April 08, 2016

India: For Bharat Mata’s sake, BJP must sheath its patriot missile (Editorial, The Times of India, 8 April 2016)

The Times of India

Take it easy: For Bharat Mata’s sake, BJP must sheath its patriot missile
April 8, 2016 TOI Edit in TOI Editorials | Edit Page | TOI

BJP’s push towards wearing patriotism on one’s sleeve, which includes chanting slogans like ‘Bharat Mata ki jai’ as a test of one’s patriotism, is having consequences that were not anticipated when this strategy was evolved. India is still a nation in the making; moreover, it is too vast and diverse to expect everyone to accede to the same forms and gestures of patriotism. Trying to coerce people into doing so can generate its own backlash, signs of which are already evident in clashes at National Institute of Technology (NIT) in Srinagar.

By way of analogy, when the government tried to impose a uniform language, Hindi, on the country, riots broke out in Tamil Nadu and the government had to withdraw. Pakistan broke up on the language issue. Following the 1965 anti-Hindi riots the Indian government, on the other hand, adopted a more relaxed stance on language. That, along with patience, has paid off: Bollywood has done far more to popularise Hindi than the state ever could.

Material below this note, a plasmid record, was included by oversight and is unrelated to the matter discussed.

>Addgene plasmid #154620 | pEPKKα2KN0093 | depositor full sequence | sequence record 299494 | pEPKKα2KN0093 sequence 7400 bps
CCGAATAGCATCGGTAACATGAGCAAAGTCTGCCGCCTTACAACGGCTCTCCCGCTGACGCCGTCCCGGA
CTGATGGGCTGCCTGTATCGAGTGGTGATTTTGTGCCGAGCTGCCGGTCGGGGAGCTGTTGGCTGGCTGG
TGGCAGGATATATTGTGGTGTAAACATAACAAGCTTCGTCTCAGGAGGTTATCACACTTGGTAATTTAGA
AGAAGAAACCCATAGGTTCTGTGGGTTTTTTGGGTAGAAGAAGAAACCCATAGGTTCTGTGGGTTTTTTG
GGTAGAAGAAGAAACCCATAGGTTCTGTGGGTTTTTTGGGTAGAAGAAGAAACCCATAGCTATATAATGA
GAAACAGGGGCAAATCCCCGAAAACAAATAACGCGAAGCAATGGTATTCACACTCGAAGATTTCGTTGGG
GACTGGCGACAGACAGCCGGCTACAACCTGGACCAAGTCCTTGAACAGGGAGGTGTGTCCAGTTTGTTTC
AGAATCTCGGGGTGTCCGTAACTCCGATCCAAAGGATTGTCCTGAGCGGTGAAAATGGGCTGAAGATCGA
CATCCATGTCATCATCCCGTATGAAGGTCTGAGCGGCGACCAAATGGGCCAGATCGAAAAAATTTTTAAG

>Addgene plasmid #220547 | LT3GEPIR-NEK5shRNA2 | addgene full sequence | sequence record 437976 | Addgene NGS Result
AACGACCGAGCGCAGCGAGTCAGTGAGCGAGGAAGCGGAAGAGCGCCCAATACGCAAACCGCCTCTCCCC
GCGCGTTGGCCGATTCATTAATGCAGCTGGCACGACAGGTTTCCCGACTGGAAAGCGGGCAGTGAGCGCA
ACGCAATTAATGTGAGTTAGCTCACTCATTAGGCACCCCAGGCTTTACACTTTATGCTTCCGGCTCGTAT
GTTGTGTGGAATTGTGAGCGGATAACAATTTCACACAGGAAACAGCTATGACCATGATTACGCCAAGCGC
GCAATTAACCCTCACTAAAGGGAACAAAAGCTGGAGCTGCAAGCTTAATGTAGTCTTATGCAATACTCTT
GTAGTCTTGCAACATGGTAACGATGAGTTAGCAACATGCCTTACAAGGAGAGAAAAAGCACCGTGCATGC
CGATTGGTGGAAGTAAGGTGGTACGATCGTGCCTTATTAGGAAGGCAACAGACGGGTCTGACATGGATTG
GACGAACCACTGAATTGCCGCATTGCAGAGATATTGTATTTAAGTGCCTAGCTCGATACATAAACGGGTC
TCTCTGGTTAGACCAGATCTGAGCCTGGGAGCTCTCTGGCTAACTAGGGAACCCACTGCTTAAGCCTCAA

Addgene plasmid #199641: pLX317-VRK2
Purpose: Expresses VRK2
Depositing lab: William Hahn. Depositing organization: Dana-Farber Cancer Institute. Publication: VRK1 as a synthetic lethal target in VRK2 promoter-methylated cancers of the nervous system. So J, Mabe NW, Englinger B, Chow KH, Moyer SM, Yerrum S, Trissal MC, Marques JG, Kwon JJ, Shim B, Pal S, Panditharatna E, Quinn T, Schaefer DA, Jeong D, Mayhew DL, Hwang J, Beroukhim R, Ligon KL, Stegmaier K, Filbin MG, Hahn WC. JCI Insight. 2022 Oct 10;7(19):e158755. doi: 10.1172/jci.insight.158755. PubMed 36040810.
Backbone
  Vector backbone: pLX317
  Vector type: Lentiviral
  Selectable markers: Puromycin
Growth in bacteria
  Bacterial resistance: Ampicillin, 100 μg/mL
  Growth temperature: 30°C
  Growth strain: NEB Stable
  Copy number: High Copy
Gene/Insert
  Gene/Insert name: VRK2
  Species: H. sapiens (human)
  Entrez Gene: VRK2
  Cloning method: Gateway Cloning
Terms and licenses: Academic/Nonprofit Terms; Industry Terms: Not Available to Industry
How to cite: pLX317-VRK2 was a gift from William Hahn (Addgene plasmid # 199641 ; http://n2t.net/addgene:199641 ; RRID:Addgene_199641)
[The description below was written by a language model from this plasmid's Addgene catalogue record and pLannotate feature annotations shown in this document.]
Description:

That lesson must be remembered in the context of today’s harsh crackdowns in the name of patriotism on central universities such as University of Hyderabad and JNU, which had a Kash mir angle and now seem to be playing themselves out in reverse at NIT. Stoking passions on the basis of demonstrative patriotism can be counterproductive. Minor issues, such as which side to support in a cricket match, should not be allowed to snowball into major confrontations.

When the focus should be on integration of Kashmir with the rest of the nation by providing better education, creating more jobs for youth and fostering more interaction between Kashmiris and non-Kashmiris, non-local students at NIT are now demanding that the institute be relocated outside Kashmir ­ which is exactly what separatists would want as well. The government cannot ignore the fact of political alienation in the Valley; the situation cannot be resolved, as home minister Rajnath Singh’s son suggests, by expecting chief minister Mehbooba Mufti to chant ‘Bharat Mata ki jai’. RSS chief Mohan Bhagwat has been thoughtful enough to say that we cannot impose our forms of patriotism on anyone. This is but common sense. If chanting slogans were to make a nation great, North Korea would be the greatest nation on earth today. Bharat Mata would counsel patience, governance, development, giving everyone a stake in the country.